A scientific review of exercise for myalgic encephalomyelitis (widely but incorrectly known as “chronic fatigue syndrome”) has been withdrawn, despite fierce resistance from its authors and defenders, because it was based substantially on the notoriously bogus and harmful PACE trial. PACE has done incalculable harm to the cause of people with ME. It was bad science, with serious and ongoing consequences.
Dr. James Coyne: “Citizen scientists and patient advocates Tom Kindlon and Robert Courtney played a decisive role in getting the Cochrane review withdrawn.” But now Robert Courtney is dead, after “the horrible conditions of his last year and his mistreatment and the denial of basic human rights by the medical system.” Basically, he was treated like he was mentally ill, which is horrendous… and now he’s gone. Dr. Coyne again:
We can never know whether Bob’ determined effort to get the review withdrawn led to his medical collapse. The speculation is not just a mindless invoking of ‘stress kills.’ One of the cardinal, defining symptoms of myalgic encephalomyelitis is post exertion malaise.
We usually think of the “exertion” as being physical, but patients with severe form of the illness learn to anticipate that sustained emotional arousal can, within 48 hours or so, put them in their beds for weeks. That applies to positive emotion, like a birthday party, and certainly to negative emotion. Aside from the stress, frustration, and uncertainty of trying to get bad science out of the literature, Bob and other members of the patient community had to contend with enormous vilification and gaslighting, which still continues today.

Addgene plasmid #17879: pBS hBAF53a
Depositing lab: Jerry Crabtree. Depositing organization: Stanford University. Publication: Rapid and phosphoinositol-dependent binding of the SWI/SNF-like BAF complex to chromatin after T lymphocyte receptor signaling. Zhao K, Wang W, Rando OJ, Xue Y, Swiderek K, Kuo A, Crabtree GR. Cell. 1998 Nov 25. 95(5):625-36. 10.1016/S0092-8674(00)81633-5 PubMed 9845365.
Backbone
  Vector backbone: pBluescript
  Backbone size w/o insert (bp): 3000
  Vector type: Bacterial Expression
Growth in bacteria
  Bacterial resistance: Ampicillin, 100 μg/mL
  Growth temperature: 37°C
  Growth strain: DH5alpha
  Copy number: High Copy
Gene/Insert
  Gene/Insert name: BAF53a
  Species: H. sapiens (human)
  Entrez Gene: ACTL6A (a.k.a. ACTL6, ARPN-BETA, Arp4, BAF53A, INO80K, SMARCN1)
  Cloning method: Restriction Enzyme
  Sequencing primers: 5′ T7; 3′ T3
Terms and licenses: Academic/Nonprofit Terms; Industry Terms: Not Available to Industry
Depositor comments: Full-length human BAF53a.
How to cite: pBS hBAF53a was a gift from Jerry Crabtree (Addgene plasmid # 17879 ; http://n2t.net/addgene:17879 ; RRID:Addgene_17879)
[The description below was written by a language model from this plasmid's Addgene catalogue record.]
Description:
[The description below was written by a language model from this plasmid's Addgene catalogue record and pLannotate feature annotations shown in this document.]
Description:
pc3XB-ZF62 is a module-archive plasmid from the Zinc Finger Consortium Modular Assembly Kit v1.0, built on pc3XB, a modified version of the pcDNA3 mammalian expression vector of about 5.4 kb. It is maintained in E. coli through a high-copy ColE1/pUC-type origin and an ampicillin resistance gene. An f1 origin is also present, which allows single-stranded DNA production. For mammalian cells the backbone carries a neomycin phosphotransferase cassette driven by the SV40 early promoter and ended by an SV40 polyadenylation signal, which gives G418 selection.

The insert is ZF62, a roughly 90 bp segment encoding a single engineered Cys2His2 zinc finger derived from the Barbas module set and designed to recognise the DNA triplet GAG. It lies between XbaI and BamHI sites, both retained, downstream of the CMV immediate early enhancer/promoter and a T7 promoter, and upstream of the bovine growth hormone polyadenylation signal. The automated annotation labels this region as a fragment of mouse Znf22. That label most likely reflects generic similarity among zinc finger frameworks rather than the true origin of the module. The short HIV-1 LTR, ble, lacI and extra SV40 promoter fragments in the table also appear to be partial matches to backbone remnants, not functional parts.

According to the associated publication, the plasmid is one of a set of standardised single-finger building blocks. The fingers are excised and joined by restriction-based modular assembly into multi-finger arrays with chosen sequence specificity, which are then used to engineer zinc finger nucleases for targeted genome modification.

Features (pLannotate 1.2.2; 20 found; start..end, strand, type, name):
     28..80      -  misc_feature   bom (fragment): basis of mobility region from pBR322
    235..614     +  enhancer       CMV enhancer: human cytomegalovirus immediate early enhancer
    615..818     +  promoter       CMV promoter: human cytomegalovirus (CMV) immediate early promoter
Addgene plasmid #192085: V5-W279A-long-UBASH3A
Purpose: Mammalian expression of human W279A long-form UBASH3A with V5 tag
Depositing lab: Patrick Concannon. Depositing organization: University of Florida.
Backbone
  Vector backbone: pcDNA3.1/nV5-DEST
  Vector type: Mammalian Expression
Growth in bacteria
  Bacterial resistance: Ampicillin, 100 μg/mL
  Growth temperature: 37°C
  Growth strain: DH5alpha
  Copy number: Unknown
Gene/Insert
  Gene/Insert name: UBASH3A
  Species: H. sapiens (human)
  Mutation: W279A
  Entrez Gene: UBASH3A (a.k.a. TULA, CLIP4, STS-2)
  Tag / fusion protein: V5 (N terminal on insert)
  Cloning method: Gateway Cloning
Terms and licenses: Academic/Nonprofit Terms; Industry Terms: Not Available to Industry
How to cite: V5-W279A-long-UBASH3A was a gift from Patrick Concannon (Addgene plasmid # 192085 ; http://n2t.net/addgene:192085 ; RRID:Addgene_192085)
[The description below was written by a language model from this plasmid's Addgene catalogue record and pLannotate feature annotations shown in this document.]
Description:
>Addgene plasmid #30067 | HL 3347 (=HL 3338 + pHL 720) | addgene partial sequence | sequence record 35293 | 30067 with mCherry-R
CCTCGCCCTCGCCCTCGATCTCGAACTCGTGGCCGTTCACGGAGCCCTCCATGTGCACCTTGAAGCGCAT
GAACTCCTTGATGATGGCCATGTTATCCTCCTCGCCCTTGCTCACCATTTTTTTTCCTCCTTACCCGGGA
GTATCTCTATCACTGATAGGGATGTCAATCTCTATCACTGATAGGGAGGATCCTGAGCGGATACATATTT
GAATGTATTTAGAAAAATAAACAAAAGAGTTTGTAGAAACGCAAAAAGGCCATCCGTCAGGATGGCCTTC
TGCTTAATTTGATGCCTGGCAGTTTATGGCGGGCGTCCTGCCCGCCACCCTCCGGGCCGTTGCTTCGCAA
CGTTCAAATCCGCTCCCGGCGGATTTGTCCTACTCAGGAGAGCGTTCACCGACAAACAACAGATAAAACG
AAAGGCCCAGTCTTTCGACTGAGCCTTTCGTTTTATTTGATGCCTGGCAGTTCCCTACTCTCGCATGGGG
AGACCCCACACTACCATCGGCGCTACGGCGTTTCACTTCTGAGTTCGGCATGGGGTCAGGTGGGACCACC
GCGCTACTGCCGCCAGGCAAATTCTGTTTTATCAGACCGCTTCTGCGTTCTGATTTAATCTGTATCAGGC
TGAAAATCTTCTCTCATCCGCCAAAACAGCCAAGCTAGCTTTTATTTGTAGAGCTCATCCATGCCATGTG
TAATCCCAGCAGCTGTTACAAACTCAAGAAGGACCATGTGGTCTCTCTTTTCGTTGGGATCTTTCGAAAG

“Critical analysis” is something non-academics can do — it’s my job, for instance — and doing it can change the world, at least a little bit. Robert’s story is a fantastic example of this (Dr. Coyne also published the letter Robert wrote that may have been most influential). How tragically ironic that he may have died specifically because of gross midiagnosis and mistreatment … because of exactly the kind of bullshit he was fighting.
I care about this story for many reasons, but especially because there’s significant overlap between the serious struggle of ME patients and chronic pain patients. Many people with chronic pain also have a lot of medically unexplained symptoms, because a lot of chronic pain is caused by surprisingly hard-to-diagnose medical problems. Like ME patients, pain patients also learn to fear doctors and medical care, because they also have to deal with ignorance-powered suspicion of malingering and mental illness. CFS and ME are especially tangled up conceptually with fibromyalgia, and that’s where I discuss them in detail, if you’d like to learn more: A Rational Guide to Fibromyalgia.